Review: Cat on a Hot Tin Roof at Liverpool Playhouse ****



You wait for one play about simmering family secrets, lies and resentments exploding at a 65th birthday party – and then two come along in the space of a week.

But while at the Everyman the torrid emotions and bitter words tumble out against the cluttered backdrop of Sefton Coast domesticity, this revival of Tennessee Williams’ sultry Mississippi Delta story – an E&P co-production in residence at the Playhouse this week - is shorn of its usual Southern comfort and fussy furbelows.

Rosanna Vize’s stark staging gives us a wide-open space on a reflective deep red floor flanked by two curving low walls/walkways (from behind which Oliver Johnstone’s languid alcoholic Brick conjures an endless series of secreted bottles like a magician) and – at its centre - a full-length, semi-transparent gauze curtain which serves to hide, separate and stifle characters and emotions.

Upstage there is a single back-lit doorway.

It has the feel of an Athenian amphitheatre, which is apt as what is Williams’ play but Greek tragedy transplanted from Parthenon to plantation?

Here there is even a kind of chorus in the hangers on gathered at Big Daddy’s (Peter Forbes) birthday bash, albeit for the most part a silently watching one.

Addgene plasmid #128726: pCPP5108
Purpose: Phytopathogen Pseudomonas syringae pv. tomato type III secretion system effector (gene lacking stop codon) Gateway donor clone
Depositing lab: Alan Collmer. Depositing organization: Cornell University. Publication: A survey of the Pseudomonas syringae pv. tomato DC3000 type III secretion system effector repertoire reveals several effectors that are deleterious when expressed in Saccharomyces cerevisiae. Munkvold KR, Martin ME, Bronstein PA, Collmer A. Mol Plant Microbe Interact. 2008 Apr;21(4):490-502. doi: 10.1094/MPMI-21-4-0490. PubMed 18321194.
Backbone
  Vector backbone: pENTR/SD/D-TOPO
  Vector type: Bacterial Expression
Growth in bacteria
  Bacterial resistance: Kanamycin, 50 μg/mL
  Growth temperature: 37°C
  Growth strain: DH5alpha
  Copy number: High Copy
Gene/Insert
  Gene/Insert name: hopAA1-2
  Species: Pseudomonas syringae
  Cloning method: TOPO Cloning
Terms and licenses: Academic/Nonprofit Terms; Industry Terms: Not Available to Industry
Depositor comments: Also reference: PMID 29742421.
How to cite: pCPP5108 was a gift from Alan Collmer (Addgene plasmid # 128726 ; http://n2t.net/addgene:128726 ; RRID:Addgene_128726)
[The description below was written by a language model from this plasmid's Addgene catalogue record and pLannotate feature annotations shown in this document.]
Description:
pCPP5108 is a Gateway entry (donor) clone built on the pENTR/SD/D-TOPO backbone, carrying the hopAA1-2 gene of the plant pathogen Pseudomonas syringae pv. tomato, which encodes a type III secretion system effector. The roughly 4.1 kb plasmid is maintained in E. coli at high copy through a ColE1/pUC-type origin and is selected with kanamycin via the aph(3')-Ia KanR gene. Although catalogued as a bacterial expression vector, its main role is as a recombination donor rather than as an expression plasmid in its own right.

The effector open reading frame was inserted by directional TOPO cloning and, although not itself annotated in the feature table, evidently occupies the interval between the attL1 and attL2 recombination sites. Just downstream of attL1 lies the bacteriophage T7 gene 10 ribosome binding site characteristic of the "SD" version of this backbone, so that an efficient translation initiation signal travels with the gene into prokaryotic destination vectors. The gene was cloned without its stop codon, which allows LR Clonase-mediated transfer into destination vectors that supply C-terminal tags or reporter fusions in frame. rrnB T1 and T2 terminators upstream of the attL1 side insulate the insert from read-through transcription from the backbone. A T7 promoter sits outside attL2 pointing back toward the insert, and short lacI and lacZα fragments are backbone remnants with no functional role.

The lack of visual stimulation focuses our attention solely on the narrative and dialogue; it allows it to take on a more vivid and intense quality, although of course it also means there is nowhere to hide.

Above: Cat on a Hot Tin Roof. Top: Brick (Oliver Johnstone) and Maggie (Siena Kelly). Photos by Marc Brenner.


The dysfunctional Pollitt family has gathered to celebrate the birthday of its patriarch – but only he and his wife Big Mama (a sympathetic performance from Teresa Banham) are unaware of the diagnosis which means it will be his last.

Under Anthony Almeida’s award-winning direction there’s a suffocating, claustrophobic relentlessness to the first half as we’re plunged into the middle of the drama of Brick and his wife Maggie’s turbulent, fractured relationship.

Siena Kelly brings a physical feline quality to ‘Maggie the cat’, the wife driven by fear her husband’s capacity for love died with his ‘best friend’ Skipper and who wants to energise her silent, detached spouse into fighting for his imminent inheritance against the manoeuvres of his brother Gooper and fecund sister-in-law Mae.

The house is a simmering pressure cooker of secrets, delusion, self-deception, and what family favourite Brick – forced into a corner by Big Daddy’s persistence - is driven to denounce as “mendacity – liars and lies”.

And the oppressive atmosphere is further concentrated by Joshua Gadsby’s subdued lighting and a disconcerting, stifling soundscape from composer Giles Thomas.